Connecting with My Roots
I am writing this from my late grandfather's place in Oracabessa, in the parish of St. Mary.
It's early in the morning, and my wife and I just spent the night of Good Friday. I am wondering why we didn't see Bow Bow last night.
"Bow Bow" is a local madman who happens to have taken up residence in the backyard, just beyond the point where the bushes start. He doesn't always allow himself to be seen, but we know he's been around from what he leaves behind (remnants of meals, discarded bottles and human faeces.)
We recently had to grill-in the porch, because he was taking a joke too far and sleeping in the small alcove at nights, leaving the above mess behind.
The question on everyone's mind is --- what do we do about Bow Bow?
Do we call the police? To do what? Do we speak with him in a sane moment? These are apparently few and far between.
Should a local ruffian be employed to threaten him, as some do?
Is there someone else to call?
Apparently he is quite harmless, apart from the time when he kept disconnecting the water supply to the house… but that should be more accurate described as annoying than anything else.
My sense is that the Jamaican response is to "suck it up" at times like this, and not try to change anything, working instead to accept the situation as a given.
On yesterday's trip to Oracabessa, my wife and I decided to travel away from the coast for the first time into the Jack's River area.
We took a road I have never taken before, back towards the Sun Plantation, where we drove in and met the owners. They show us around the property a bit, and told us much of the history and story behind Jamaican fruits – they were not just knowledgeable, but passionate about their farm.
As I usually do, I shared that my grandfather (who passed away when I was 20) used to live in Oracabessa, and of course they knew him well, and had actually been to his funeral and seen my family there. A call to my mother revealed that she and Lorna grew up together in town.
Further down the road, we stopped to buy pan chicken from a lady barbecuing from a converted gas cylinder. We had a pleasant conversation while waiting for the last piece of chicken to cook, watched carefully by her dog, cat and 2 sons.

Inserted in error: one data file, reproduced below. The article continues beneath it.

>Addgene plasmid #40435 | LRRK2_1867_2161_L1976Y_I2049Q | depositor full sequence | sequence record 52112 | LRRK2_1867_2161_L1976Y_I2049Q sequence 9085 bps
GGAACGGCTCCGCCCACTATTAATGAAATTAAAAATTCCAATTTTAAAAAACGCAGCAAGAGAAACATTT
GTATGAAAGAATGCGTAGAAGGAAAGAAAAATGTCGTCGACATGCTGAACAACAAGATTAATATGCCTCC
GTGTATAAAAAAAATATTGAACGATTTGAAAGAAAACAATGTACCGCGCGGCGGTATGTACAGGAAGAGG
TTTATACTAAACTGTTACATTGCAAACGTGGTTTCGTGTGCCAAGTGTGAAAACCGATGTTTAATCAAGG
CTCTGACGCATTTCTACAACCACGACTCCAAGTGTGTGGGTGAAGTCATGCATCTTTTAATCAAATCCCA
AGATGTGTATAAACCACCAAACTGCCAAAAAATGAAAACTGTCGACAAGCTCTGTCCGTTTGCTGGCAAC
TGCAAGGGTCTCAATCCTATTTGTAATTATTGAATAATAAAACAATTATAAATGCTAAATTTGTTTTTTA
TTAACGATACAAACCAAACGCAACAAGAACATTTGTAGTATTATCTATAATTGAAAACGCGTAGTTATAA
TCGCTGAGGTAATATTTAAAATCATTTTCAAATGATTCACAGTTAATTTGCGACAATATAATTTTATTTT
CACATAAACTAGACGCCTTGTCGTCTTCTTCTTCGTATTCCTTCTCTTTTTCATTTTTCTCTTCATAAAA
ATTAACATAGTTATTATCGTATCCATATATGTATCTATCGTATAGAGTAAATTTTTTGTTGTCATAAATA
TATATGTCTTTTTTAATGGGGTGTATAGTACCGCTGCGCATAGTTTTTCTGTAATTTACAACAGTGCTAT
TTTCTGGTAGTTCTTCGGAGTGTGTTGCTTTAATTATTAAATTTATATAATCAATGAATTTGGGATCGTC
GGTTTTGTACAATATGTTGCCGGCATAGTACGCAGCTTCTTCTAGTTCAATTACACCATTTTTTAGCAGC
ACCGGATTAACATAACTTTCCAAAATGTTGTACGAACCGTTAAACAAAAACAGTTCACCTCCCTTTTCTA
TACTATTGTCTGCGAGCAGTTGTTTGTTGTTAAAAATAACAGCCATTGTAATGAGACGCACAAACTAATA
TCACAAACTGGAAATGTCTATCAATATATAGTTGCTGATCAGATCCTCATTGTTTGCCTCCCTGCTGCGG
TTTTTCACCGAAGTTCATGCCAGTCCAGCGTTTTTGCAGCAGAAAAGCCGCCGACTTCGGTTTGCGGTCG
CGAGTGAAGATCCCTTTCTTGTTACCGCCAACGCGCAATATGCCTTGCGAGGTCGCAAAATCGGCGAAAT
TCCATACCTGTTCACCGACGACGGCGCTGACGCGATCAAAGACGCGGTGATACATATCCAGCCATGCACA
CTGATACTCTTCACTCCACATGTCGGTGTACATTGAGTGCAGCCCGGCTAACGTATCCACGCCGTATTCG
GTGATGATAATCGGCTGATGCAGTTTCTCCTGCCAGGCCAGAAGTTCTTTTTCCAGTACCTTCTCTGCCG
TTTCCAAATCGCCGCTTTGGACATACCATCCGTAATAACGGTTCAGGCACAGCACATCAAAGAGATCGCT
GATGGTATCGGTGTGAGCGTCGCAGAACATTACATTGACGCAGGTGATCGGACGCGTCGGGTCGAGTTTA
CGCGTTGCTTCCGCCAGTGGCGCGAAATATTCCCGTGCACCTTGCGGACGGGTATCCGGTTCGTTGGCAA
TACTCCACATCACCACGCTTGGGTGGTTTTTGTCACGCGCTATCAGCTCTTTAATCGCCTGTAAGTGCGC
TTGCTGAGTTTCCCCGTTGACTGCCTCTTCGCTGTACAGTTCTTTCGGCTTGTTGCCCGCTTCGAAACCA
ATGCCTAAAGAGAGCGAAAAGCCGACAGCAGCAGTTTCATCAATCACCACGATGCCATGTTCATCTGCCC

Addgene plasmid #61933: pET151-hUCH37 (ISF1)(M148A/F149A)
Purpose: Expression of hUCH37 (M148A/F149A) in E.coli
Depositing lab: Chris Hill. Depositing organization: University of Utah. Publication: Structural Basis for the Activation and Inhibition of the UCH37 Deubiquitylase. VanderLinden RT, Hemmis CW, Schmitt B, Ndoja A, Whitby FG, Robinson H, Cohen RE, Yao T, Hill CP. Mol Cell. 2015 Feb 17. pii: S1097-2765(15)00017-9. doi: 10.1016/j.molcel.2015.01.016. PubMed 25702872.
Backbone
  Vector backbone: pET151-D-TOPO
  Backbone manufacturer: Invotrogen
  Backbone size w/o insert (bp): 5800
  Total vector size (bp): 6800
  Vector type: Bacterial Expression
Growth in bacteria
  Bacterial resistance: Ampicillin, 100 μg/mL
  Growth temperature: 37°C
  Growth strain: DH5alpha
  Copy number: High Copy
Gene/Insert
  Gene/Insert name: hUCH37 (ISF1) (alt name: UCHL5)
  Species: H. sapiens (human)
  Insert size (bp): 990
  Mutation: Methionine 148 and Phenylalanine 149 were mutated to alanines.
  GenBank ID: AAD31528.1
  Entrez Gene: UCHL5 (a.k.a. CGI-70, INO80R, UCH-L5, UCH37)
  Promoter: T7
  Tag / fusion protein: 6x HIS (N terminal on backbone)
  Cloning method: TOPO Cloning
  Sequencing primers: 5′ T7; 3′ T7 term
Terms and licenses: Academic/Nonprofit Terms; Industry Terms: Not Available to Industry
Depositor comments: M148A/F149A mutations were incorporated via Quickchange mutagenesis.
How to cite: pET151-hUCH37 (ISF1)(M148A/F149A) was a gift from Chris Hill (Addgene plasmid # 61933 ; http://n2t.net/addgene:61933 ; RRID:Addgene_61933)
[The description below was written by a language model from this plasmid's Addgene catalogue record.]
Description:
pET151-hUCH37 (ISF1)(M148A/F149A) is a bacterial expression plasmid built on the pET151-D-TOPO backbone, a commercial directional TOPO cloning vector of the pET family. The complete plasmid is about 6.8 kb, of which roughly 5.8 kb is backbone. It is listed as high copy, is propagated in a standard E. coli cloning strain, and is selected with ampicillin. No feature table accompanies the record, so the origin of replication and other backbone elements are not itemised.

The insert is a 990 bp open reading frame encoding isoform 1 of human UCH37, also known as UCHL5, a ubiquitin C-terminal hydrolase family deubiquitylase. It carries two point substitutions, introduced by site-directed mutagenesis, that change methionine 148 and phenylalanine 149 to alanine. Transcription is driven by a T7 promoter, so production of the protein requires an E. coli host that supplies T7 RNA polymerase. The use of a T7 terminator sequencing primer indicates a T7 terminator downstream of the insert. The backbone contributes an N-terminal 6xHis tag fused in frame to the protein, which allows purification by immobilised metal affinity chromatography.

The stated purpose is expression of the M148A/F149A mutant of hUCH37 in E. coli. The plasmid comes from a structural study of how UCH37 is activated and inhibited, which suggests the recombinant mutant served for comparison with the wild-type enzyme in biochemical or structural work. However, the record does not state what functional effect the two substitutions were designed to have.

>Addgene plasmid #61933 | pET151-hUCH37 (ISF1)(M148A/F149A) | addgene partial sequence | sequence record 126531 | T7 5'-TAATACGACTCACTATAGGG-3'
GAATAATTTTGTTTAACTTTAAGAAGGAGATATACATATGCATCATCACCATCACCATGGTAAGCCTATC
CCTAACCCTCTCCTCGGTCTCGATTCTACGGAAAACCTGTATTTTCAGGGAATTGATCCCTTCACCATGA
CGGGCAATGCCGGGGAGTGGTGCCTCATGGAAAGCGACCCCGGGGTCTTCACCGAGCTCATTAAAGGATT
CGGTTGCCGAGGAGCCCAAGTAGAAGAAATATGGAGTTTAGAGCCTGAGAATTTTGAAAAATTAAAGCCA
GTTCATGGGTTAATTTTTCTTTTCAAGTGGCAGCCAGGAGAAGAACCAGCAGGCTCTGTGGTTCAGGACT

Once again, I shared my grandfather's connection, and she proclaimed that he made the best patties she ever had, and that she used to work across the road from his store, in the garment factory near to the bank.
She also insisted that she was not just saying it because we were there, and that it was true.
While there is better tasting pan chicken to be had in Kingston (due to more competition I suppose) there is not sweeter conversation.
Part of why I moved back home was for these reasons – to give up the rootless and drifting feeling of not belonging that I always felt in America. I discovered that getting a "safe" job and buying a home in New Jersey didn't cure it… not when I barely knew my neighbours names.
I disliked that big-country feeling of not knowing people, and people not knowing you, and no-one caring one way or another.
Here in Oracabessa I am able to piece together parts of my grandfather's memory from others. It connects me to him, and to them, in a way that I find edifying – as if this is the way that things are supposed to be, rather than rarely are.
Certainly, when a Jamaican migrates, all this if forsaken even when the parents are also taken along permanently.
I know in my mind that one reason that I wanted to return to live in Jamaica was to be with, and take care of my parents as the years advance. I didn't realize that I also wanted to take care of my grandfather's memory, and his connection to me through the house, land and personal memories that he left behind.